Gates seeks control over center fire rifles
GATESVILLE – “It’s all about safety….that’s the bottom line.”
That one statement, made by Gates County Manager Toby Chappell, summed up the feelings of the county’s board of commissioners as they continue to discuss the possibility of seeking state legislation dealing with hunting with a center fire rifle in the county.
This issue has surfaced during several commissioner meetings. On each occasion, Commission Vice-Chair Kenneth Jernigan has led the discussion, expressing his concern about the safety of other hunters, even passers-by, who are in areas of the county where center fire rifles are being used.
In particular, Jernigan has noted concern about hunters using center fire rifles in the state game lands in Gates County. That area, known as the Chowan Swamp Game Land, winds its way along an area at or near the Chowan River. There, outdoor enthusiasts can enjoy hunting deer, bear, turkey, fox, rabbit, raccoon, squirrel and waterfowl as well as fishing.
The Chowan Swamp Game Land is under the auspices of The Nature Conservancy, N.C. Dept. of Environment and Natural Resources, N.C. Forestry Foundation and the N.C. Wildlife Resources Commission.
“It’s a great place to hunt and fish, the only drawback is that it’s spread out over such a large area and open to the public, you never know who is in there with a center fire rifle,” Jernigan noted at a recent meeting.
Jernigan and the other commissioners are not opposed to hunters using center fire rifles; rather they are seeking to reduce the distance traveled by bullets fired from those weapons. To accomplish that, the commissioners have noted they would like to have an ordinance that prevents a center fire rifle from being discharged at ground level.
“Under ideal conditions, certain rifles can fire a projectile that is capable of traveling up to seven miles,” Chappell said. “That definitely creates an issue of safety, especially when one group is hunting and not knowing another group is nearby.”
Referencing a regulation to control the use of center fire rifles, Chappell said, “In this particular case, this is not a county ordinance; it’s a sessions law that must be approved by the North Carolina General Assembly,” Chappell said.
Chappell said he recommended to the commissioners that they first discuss this issue with local citizens in an effort to make sure this is the type of law they wish to have in Gates County.
“We shouldn’t be only be concerned with the safety of those hunting and/or visiting the game lands, but concerned for those throughout Gates County,” Chappell stressed.
As far as asking for a sessions law, Chappell said, “Once the commissioners have listened to what the citizens want in this case, we’ll be able to begin the process of what the language will look like in this law. There will be some type of minimum height standard to fire a center fire rifle. The contention there is that the bullet is not traveling a great distance parallel to the ground.”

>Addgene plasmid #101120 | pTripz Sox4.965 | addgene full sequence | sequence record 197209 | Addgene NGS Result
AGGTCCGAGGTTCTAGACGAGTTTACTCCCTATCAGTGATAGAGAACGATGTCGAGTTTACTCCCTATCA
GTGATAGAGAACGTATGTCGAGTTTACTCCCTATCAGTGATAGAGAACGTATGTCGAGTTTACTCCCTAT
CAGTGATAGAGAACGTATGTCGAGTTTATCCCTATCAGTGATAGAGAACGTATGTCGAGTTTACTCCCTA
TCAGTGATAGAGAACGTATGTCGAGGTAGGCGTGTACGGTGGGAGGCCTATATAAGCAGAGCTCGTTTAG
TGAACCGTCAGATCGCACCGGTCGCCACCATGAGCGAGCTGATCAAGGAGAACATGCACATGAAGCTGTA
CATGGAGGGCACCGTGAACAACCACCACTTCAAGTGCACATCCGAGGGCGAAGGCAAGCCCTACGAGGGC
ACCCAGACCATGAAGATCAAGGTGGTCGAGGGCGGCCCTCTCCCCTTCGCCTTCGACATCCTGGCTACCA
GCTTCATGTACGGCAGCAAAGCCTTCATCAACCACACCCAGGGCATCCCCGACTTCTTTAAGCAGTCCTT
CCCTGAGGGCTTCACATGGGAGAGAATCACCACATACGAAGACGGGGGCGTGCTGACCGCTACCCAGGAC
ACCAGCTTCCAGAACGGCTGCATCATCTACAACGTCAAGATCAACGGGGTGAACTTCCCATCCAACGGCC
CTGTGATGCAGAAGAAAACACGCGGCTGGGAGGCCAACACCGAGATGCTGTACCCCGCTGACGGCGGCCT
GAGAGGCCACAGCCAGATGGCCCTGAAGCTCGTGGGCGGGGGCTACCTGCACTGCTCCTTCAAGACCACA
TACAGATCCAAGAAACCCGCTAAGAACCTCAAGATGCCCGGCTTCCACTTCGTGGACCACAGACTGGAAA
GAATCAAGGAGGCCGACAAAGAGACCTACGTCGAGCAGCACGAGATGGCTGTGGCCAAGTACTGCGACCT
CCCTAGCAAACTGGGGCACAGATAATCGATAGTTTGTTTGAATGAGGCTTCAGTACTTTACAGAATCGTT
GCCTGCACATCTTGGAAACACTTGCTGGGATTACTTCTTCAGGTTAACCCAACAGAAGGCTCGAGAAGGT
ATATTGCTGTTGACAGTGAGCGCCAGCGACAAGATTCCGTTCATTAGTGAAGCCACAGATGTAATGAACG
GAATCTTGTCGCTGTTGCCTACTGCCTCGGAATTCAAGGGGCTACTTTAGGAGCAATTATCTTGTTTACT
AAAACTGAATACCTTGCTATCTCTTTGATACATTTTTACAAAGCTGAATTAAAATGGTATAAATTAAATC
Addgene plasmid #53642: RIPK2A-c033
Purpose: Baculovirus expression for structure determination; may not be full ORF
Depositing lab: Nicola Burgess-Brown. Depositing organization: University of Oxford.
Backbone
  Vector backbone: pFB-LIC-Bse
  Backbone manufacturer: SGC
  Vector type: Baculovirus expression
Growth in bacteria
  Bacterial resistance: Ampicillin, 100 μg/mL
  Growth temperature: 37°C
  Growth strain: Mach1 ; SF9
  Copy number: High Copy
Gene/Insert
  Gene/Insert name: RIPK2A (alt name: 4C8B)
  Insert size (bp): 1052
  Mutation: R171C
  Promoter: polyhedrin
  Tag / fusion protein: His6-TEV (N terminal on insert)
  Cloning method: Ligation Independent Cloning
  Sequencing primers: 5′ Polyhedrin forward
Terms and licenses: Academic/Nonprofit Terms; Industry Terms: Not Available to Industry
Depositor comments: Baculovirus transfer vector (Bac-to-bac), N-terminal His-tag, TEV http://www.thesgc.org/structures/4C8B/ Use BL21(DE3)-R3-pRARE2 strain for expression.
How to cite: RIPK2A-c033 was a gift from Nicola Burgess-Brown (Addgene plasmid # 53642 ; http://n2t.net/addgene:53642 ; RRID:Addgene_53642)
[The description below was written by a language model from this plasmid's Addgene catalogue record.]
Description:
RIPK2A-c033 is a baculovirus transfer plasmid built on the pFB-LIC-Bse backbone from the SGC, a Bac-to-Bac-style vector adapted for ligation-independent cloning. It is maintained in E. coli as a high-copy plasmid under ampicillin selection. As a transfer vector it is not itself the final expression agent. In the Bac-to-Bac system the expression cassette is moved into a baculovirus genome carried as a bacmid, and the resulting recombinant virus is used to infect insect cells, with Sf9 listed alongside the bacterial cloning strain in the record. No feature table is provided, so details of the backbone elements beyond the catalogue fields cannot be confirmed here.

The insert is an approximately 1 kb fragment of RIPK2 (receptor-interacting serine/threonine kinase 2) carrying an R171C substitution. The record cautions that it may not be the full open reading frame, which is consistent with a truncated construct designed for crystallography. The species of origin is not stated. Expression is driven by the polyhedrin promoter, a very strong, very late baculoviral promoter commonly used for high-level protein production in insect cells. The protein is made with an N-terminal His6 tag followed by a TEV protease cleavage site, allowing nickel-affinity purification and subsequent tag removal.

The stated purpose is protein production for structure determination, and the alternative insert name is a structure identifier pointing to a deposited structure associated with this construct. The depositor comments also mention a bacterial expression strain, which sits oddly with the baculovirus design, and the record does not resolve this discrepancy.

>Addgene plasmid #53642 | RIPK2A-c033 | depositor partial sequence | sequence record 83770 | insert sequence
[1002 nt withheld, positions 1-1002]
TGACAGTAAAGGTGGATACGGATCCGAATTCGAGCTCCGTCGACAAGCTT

Master Officer George Owens of the NC Wildlife Resources Commission was invited to address the issue at last week’s commissioner’s meeting.
Owens said it was possible for Gates County officials to have legislation introduced in the General Assembly in regards to a sessions law dealing with a minimum height restriction for center fire rifles.
“There is such a law already on the books in both Chowan and Perquimans counties,” Owens said. “The law in Chowan County requires that a person firing a center fire rifle must be standing eight feet off the ground when the rifle is being discharged.”
Owens confirmed that a projectile from a center fire rifle is capable of traveling great distances when fired at ground level.
“A height requirement drastically lowers the distance that a bullet from a center fire rifle can travel as it will impact its target or the ground,” Owens said.
Owens added that the wording submitted by Gates County officials for the sessions law needs to be clear and concise and needs to apply to the entire county. He said the next step in the process would be to have county officials talk with local residents in an effort to devise the law’s proper wording.
“I’ve already spoken with some of the local citizens here and they seem to be in favor of such a law,” Owen stated. “The local hunting clubs don’t seem to mind having a law like this because a majority of them use shotguns to hunt.”
Owens said the law would apply mostly to “still hunters.” He added that if a hunt club does use center fire rifles, they could meet an eight-foot minimum height requirement by simply standing on top of the dog box in the bed of their truck.
“I informed the Gates County Commissioners that if they wanted to have such a law introduced quickly, they need to have it in writing and presented to their local state legislators well before the General Assembly convenes for its short session on May 12,” Owens concluded.